The run-up to last week's Budget was marked by widening criticism of the Tories' plans for savage public-sector cuts coupled with a steady deterioration in its poll lead. The two are clearly linked. When the agenda is pushed onto a debate dominated by cuts, Labour tends to fall backwards in the polls. And Labour advances the more it articulates opposition to cuts. This is not an abstract question. It is a live debate within Labour. For example, according to The Guardian's Martin Kettle, "inside the government it has been Mandelson who has led the fight against Gordon Brown's instinct to use the Budget as a way of pitting 'Labour investment' against 'Tory cuts'." Labour's task - both this side of the election and afterwards - is to protect that great majority who did not cause the global economic crisis and should not be penalised for it. Many voters are deeply concerned that the Tories plan to start cuts immediately, if they were to take power next month. This would extinguish the fragile economic recovery and drive down living standards. Economists such as Professor Joseph Stiglitz, a Nobel prize-winner, was one of more than 60 leading economists to warn of the dangers of Tory plans to cut public spending before the recovery is secure.
The record of George Osborne and David Cameron during the economic crisis has been dreadful and needs to be relentlessly exposed. They have opposed nearly every measure to deal with the deepest crisis in 80 years. As Cameron told Conservative Spring Forum last year, "I'm a fiscal conservative." That's why, when it came to that big decision to oppose the VAT cut and the so-called fiscal stimulus, I didn't consult a focus group or an opinion poll - I just knew it was the right thing to do." The unattractiveness of the Tory message is contained in the viciousness of the cuts proposed on the one hand and the symbolism of their inheritance tax cut plans on the other. Their decision to stick with plans for inheritance tax cuts that would leave 97 per cent of the population getting nothing while giving £200,000 to the wealthiest 3,000 estates demolishes their claim that "we're all in this together." Rather than getting the economy back on the path of growth, which requires tackling the huge collapse in investment driving the recession, Cameron is obsessing about the deficit. He responded to the Budget by saying that "the risk to recovery is not in dealing with the deficit now." But the deficit is a product of the plummeting tax revenues that resulted from the recession. If economic growth returns, the tax take will improve and the deficit will fall. That requires state action; state intervention to stimulate the economy helps to improve the public finances.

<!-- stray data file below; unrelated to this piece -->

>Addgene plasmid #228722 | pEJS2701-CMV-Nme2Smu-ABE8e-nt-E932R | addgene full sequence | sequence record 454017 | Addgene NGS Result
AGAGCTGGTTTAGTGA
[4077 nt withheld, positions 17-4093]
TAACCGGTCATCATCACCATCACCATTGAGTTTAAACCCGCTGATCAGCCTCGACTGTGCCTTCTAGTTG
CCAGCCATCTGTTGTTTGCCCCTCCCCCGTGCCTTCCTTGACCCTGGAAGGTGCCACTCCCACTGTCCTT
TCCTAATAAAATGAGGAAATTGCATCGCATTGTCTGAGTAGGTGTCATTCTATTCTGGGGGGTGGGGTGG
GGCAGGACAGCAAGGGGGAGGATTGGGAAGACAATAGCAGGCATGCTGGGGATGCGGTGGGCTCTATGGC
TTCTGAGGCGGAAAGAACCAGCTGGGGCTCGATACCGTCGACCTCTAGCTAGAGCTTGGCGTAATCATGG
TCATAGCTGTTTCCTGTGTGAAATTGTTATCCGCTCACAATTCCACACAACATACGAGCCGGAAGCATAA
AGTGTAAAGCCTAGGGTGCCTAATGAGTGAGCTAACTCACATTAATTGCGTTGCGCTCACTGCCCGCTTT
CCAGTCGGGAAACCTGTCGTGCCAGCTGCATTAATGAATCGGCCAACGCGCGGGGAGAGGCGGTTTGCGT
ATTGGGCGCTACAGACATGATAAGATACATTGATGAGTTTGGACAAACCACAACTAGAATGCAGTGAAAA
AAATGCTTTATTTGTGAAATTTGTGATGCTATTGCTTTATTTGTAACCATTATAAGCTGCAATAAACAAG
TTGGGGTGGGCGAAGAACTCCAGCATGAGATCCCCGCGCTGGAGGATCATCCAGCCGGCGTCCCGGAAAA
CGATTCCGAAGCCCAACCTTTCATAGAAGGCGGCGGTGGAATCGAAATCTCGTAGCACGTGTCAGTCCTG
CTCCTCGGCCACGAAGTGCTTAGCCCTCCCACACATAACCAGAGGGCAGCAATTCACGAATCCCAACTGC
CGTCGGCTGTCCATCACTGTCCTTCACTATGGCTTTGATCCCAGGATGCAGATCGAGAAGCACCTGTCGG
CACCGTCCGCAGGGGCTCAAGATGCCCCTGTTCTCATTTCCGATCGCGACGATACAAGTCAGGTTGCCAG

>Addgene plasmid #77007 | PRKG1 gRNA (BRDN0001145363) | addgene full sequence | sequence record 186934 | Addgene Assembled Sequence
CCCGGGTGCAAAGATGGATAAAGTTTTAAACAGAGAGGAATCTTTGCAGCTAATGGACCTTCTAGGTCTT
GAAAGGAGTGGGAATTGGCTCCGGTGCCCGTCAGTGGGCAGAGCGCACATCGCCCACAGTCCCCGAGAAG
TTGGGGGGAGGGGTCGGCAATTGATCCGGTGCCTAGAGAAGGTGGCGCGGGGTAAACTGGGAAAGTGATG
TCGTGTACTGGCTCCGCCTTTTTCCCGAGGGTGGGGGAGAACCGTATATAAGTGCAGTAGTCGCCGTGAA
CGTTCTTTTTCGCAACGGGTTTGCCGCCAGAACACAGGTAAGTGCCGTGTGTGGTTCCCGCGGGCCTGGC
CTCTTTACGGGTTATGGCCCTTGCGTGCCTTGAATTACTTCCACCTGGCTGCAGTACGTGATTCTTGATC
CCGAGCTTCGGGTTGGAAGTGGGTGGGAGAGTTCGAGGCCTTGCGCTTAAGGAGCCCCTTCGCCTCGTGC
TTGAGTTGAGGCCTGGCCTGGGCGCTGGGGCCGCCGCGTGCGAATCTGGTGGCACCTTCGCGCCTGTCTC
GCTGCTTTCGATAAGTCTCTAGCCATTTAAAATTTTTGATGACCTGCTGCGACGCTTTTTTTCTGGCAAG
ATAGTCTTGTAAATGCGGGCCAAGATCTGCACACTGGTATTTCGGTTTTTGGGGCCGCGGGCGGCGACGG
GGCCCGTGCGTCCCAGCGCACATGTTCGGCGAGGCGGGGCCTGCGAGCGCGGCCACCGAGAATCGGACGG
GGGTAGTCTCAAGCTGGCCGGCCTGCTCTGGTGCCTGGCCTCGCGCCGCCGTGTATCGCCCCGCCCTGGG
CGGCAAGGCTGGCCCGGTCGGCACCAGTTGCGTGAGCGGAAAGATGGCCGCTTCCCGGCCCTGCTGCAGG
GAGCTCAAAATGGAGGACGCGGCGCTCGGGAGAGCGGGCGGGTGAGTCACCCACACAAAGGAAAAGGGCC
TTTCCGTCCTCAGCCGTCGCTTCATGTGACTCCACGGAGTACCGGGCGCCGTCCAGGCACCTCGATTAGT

The problem in our society is not public-sector spending, public-sector workers or public-sector pensions. None of these caused the global crisis. The fragile nature of the recovery means that the role of the government needs to continue over the next year and beyond. Budget 2010 did see a small fiscal stimulus in contrast to Tory calls for immediate cuts. The green investment bank plan is a good idea that needs to be given proper state support. Further and larger fiscal stimulus would not only help to boost the economy and so reduce the deficit but it would also address some of the pressing social needs of the country. A big boost to green industries and in modern transport infrastructure and house-building where private investment has plummeted would form a popular political message and help to maximise opposition to the Tories at the election. Against such an agenda, there is a strong clamour from the right-wing press for Labour to pursue a course on cuts that would damage the party while benefiting the right. The memories of the damage that Thatcher caused to communities are still firmly etched in much of the population's memory. Reminding the population of the danger that the Tories pose in returning to those days of the 1980s and proposing a positive alternative will help to boost Labour's support at the election.
A blog for the socially and politically conscious, written by a young, gay activist who strongly believes in equality and justice.